I'm flying through “Our Mothers' War”, a brilliant examination of the roles of women on the home front and abroad during World War II.
Written by former New York Times reporter (and Peppercom consultant) Emily Yellin, the book shines the spotlight on a completely overlooked aspect of the Second World War: what women did and how profoundly their actions changed society. It's also an inspirational read that examines an American society that was united as one in its fight against the Axis Powers (a far cry from today's pathetic, polarized, soon-to-be second-class successors).
The book is chock full of fun and little known facts, such as:
- Betty Crocker, the ultimate role model for American housewives in the 1930s and '40s, was a fictional character. Her surname came from a General Mills executive and another employee, who thought Betty was a bright, cheerful name. Most Americans never knew she was ersatz, though, and often wrote long and compassionate letters to Betty asking for advice. In 1943 a Fortune magazine poll named her the second most famous woman in America, after First Lady Eleanor Roosevelt.
- Captain Ronald Reagan sent a photographer out to search war factories and plants in Southern California for attractive Rosie the Riveter types to feature in the war effort's propaganda program. At a parachute factory, the photographer stumbled across an 18-year-old housewife named Norma Jean Dougherty, who stopped him in his tracks. He asked, “Where the hell have you been hiding?” Norma Jean agreed to pose for a few photographs. Those, in turn, led to a few more. All of which led to her divorcing her husband, dying her hair blond and changing her name to Marilyn Monroe.
- While I knew all about Bob Hope and the countless shows he arranged for front line troops, I had no idea how many A-level Hollywood actresses did the same thing. Marlene Dietrich, a German born actress who was despised by Hitler and actually placed on his hit list, courageously followed Patton's army as it plowed through Europe. Carole Landis, Martha Raye. Mitzi Mayfair and Kay Francis, all A-level actresses and performers, toured North Africa and actually sang for the troops in a makeshift bunker as they were being blitzed by bombs from Nazi planes.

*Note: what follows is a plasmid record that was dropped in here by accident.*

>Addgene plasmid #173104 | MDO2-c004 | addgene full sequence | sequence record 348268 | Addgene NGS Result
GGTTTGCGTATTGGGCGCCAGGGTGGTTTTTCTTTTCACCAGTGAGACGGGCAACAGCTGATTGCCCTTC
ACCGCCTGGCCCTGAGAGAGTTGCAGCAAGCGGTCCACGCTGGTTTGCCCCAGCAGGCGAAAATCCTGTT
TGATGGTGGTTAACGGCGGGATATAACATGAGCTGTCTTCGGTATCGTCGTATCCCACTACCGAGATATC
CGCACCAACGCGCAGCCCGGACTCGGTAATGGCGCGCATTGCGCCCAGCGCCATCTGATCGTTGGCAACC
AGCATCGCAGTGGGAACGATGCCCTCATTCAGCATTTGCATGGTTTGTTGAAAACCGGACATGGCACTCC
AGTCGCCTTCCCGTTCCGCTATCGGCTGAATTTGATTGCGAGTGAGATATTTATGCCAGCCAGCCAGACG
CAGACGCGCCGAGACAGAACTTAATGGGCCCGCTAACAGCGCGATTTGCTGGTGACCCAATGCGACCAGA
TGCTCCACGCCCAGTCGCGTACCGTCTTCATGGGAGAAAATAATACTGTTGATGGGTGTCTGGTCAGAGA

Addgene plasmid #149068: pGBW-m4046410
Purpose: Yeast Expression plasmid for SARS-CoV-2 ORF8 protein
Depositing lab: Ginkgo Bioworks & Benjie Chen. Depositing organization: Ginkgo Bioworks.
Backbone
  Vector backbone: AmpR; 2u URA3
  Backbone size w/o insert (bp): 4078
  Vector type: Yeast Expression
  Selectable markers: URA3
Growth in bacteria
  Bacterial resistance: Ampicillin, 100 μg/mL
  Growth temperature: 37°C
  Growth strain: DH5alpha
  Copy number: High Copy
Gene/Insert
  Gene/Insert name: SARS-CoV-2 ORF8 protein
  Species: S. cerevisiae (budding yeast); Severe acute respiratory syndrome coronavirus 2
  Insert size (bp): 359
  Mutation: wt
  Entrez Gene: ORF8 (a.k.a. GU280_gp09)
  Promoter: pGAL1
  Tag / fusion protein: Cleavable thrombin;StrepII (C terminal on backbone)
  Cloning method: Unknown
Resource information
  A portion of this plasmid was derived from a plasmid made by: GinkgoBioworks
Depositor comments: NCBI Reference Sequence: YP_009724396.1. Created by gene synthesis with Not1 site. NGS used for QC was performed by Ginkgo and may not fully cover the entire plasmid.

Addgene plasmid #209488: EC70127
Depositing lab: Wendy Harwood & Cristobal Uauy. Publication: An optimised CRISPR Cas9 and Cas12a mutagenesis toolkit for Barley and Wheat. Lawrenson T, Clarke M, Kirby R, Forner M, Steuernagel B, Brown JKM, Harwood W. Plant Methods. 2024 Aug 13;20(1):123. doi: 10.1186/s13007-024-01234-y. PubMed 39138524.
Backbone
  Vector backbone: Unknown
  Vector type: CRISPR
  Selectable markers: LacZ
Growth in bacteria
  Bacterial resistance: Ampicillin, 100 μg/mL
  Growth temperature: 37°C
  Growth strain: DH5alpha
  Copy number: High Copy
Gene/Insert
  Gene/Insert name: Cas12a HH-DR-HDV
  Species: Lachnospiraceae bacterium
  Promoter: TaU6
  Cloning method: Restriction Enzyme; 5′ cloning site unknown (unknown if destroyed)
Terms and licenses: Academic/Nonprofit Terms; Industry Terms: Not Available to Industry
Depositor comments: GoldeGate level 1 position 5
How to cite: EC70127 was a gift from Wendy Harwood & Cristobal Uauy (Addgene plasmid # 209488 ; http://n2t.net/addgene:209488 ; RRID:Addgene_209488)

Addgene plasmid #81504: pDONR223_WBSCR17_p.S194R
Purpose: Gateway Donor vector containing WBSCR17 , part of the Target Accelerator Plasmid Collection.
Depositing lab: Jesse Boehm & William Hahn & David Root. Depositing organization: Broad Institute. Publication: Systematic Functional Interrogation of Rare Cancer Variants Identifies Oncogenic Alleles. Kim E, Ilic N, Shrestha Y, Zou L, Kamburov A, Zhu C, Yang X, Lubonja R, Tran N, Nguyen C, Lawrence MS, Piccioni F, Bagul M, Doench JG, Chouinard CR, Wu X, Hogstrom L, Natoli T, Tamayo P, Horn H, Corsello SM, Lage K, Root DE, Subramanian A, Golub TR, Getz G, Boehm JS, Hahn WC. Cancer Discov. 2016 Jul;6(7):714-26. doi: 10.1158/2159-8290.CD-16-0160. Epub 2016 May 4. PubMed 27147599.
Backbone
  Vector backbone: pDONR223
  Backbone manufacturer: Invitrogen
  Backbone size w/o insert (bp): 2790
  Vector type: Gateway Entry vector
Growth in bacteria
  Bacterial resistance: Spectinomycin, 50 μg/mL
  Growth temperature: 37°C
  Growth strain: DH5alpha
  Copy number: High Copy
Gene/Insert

I was amazed not so much by the image and perception of women 60 years ago but, rather, by their willingness to roll up their sleeves and pitch in (especially the Hollywood stars). Betty Grable, Bette Davis, Clark Gable and Tyrone Power all did their bit. Carole Lombard died on plane flight back from selling war bonds. Jimmy Stewart served as an Air Force colonel and flew scores of bombing missions over Germany.
Can you picture Lady Gaga, Britney, Lindsey, Leo, Johnny, Brad or any of today's superstars not only putting themselves in harm's way but, like their predecessors, actually serving coffee and food to the troops (and cleaning their pots and pans afterwards)? Unlike Carole Landis for example, those that have gone have not had to duck into bunkers to avoid bombing runs.
Yellin's book chronicles a major flash point in the evolving role of women in American society. And, as she points out December 7, 1941, was very likely the start of the feminist movement in America.
Our Mothers' War is a great read for women or men interested in history. But, it's an even better read for public relations and marketing executives who study image and perception. The greatest generation clearly earned its moniker. Today's sorry lot should be called the slacker generation.